Business Software

Yahoo Serves Mojito for Web App Development

Yahoo on Monday released an open-source Web application framework called Mojito that aims to make it faster for developers to write apps that can run on all major device platforms, including smartphones, PCs, iOS and Android.

While Web app frameworks are nothing new, Yahoo claims Mojito is different because it addresses the problem of delivering content to devices that have weak or intermittent connections, said Bruno Fernandez-Ruiz, chief architect with Yahoo's platform technology group.

Developers use Mojito to write apps using Javascript, HTML and CSS that can run both on the client, using an embedded Javascript engine, and on the server, using the emerging Node.js platform. That means that if bandwidth is limited, an app can switch between rendering on the client and rendering on the server, providing a better experience for the user, Fernandez-Ruiz said.

Yahoo announced Mojito in November and is making the code available to developers this week under an open-source BSD license. It positions Mojito as a way to free developers from what it calls "closed, proprietary" platforms such as Apple's iOS, and from having to choose which platform to develop for.

It sees Mojito being used primarily by publishers to deliver newspapers and magazines, and for interactive ads. Yahoo has released a few Mojito apps to show what it can do, including Livestand, an iPad app for reading articles from various sources.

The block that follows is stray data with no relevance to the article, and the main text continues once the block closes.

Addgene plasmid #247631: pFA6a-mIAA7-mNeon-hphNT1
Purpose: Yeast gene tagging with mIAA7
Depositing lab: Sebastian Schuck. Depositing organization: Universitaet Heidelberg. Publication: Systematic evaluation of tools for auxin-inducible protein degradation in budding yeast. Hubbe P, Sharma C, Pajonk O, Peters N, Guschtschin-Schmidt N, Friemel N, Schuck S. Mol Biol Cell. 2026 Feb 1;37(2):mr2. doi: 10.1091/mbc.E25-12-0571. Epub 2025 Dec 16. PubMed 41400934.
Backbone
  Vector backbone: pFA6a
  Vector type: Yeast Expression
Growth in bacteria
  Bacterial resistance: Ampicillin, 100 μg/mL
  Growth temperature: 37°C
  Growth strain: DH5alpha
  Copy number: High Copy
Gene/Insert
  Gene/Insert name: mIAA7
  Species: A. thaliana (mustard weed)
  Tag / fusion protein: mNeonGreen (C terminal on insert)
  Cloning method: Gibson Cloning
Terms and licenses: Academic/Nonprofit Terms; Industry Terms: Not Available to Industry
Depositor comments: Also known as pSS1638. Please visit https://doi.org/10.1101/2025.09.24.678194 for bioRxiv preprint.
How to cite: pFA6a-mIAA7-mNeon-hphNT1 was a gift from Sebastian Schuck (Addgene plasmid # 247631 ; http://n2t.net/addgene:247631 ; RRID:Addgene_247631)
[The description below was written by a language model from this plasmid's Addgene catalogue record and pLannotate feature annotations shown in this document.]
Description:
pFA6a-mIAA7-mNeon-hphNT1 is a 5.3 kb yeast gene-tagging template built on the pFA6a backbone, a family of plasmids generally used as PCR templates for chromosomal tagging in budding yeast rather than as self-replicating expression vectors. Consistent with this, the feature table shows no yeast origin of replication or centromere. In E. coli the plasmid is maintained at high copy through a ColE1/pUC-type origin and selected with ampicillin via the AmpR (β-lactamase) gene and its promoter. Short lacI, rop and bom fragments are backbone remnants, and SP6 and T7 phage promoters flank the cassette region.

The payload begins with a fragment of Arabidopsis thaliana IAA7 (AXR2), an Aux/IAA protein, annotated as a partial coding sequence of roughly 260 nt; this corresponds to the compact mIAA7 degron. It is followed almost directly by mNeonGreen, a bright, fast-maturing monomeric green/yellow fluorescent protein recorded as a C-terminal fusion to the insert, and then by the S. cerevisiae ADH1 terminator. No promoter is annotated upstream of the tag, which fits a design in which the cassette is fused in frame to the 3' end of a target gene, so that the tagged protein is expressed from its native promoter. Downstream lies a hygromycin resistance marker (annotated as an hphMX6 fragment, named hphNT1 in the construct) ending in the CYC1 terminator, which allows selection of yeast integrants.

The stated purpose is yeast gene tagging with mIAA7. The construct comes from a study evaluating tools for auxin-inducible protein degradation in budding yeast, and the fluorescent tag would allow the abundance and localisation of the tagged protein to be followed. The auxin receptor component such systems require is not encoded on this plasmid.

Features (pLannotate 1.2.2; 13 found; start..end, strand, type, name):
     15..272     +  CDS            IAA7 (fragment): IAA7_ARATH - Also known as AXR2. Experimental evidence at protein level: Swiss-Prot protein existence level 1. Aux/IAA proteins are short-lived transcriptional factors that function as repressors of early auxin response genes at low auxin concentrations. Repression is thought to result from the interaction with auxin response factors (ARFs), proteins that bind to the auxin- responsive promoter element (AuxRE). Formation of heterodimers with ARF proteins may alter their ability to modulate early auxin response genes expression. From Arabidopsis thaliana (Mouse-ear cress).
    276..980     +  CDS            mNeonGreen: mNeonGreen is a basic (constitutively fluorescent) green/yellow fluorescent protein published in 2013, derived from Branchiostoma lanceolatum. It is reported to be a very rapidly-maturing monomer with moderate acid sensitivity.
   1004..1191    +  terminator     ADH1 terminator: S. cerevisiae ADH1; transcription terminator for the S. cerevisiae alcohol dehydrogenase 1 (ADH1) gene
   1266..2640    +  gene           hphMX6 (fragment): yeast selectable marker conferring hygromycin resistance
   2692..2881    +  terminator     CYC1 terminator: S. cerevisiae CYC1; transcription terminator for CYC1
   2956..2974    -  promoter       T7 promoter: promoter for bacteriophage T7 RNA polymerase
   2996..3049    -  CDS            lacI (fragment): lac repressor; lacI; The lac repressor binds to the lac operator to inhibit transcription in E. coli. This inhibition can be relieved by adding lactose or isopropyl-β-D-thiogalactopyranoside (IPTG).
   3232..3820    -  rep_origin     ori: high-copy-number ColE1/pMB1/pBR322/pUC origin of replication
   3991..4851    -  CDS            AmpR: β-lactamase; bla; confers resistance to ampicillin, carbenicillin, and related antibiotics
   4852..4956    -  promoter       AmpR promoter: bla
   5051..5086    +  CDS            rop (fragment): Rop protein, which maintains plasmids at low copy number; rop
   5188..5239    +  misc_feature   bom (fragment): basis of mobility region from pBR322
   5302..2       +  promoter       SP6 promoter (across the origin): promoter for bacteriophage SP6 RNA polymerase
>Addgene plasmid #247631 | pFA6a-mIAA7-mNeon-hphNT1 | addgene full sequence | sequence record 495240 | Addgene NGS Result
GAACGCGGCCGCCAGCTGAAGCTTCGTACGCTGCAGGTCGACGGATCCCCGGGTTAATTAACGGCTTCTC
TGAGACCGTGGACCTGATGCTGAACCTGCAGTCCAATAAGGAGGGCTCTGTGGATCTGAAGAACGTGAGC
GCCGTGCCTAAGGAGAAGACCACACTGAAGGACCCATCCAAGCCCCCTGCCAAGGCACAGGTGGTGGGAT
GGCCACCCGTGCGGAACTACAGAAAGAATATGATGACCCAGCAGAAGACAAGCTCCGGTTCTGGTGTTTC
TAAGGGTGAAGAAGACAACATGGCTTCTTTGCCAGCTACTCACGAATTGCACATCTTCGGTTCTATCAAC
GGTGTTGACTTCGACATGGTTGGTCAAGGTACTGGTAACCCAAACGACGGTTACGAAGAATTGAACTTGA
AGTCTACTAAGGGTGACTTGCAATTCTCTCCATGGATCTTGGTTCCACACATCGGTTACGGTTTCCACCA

It's part of a wider Yahoo project called Cocktail, to build a Web presentation platform for devices. The Cocktail project also includes Manhattan, a Yahoo-hosted server environment based on Node.js where developers will be able to host their applications.

Yahoo is opening Manhattan to a small group of Javascript developers this week, and it will be made more widely available "when it's ready," Fernandez-Ruiz said. Developers can also deploy Mojito apps in any other environment that supports Node.js, such as Amazon Web Services, he said.

Yahoo has struggled to compete with Google and to return to the Internet leadership position it once held. It's had several changes of leadership and is frequently rumored to be a takeover target. That could make developers wary of jumping on board a new platform from the company.

But Fernandez-Ruiz argued that developers can have confidence in the project because it is open source. Should Yahoo's support for Mojito ever waver, the code would still be available for development, he noted.

Mojito was due to be available Monday from the GitHub open-source repository at http://github.com/yahoo/mojito/.

Cameron Scott covers search, web services and privacy for The IDG News Service. Follow Cameron on Twitter at CScott_IDG.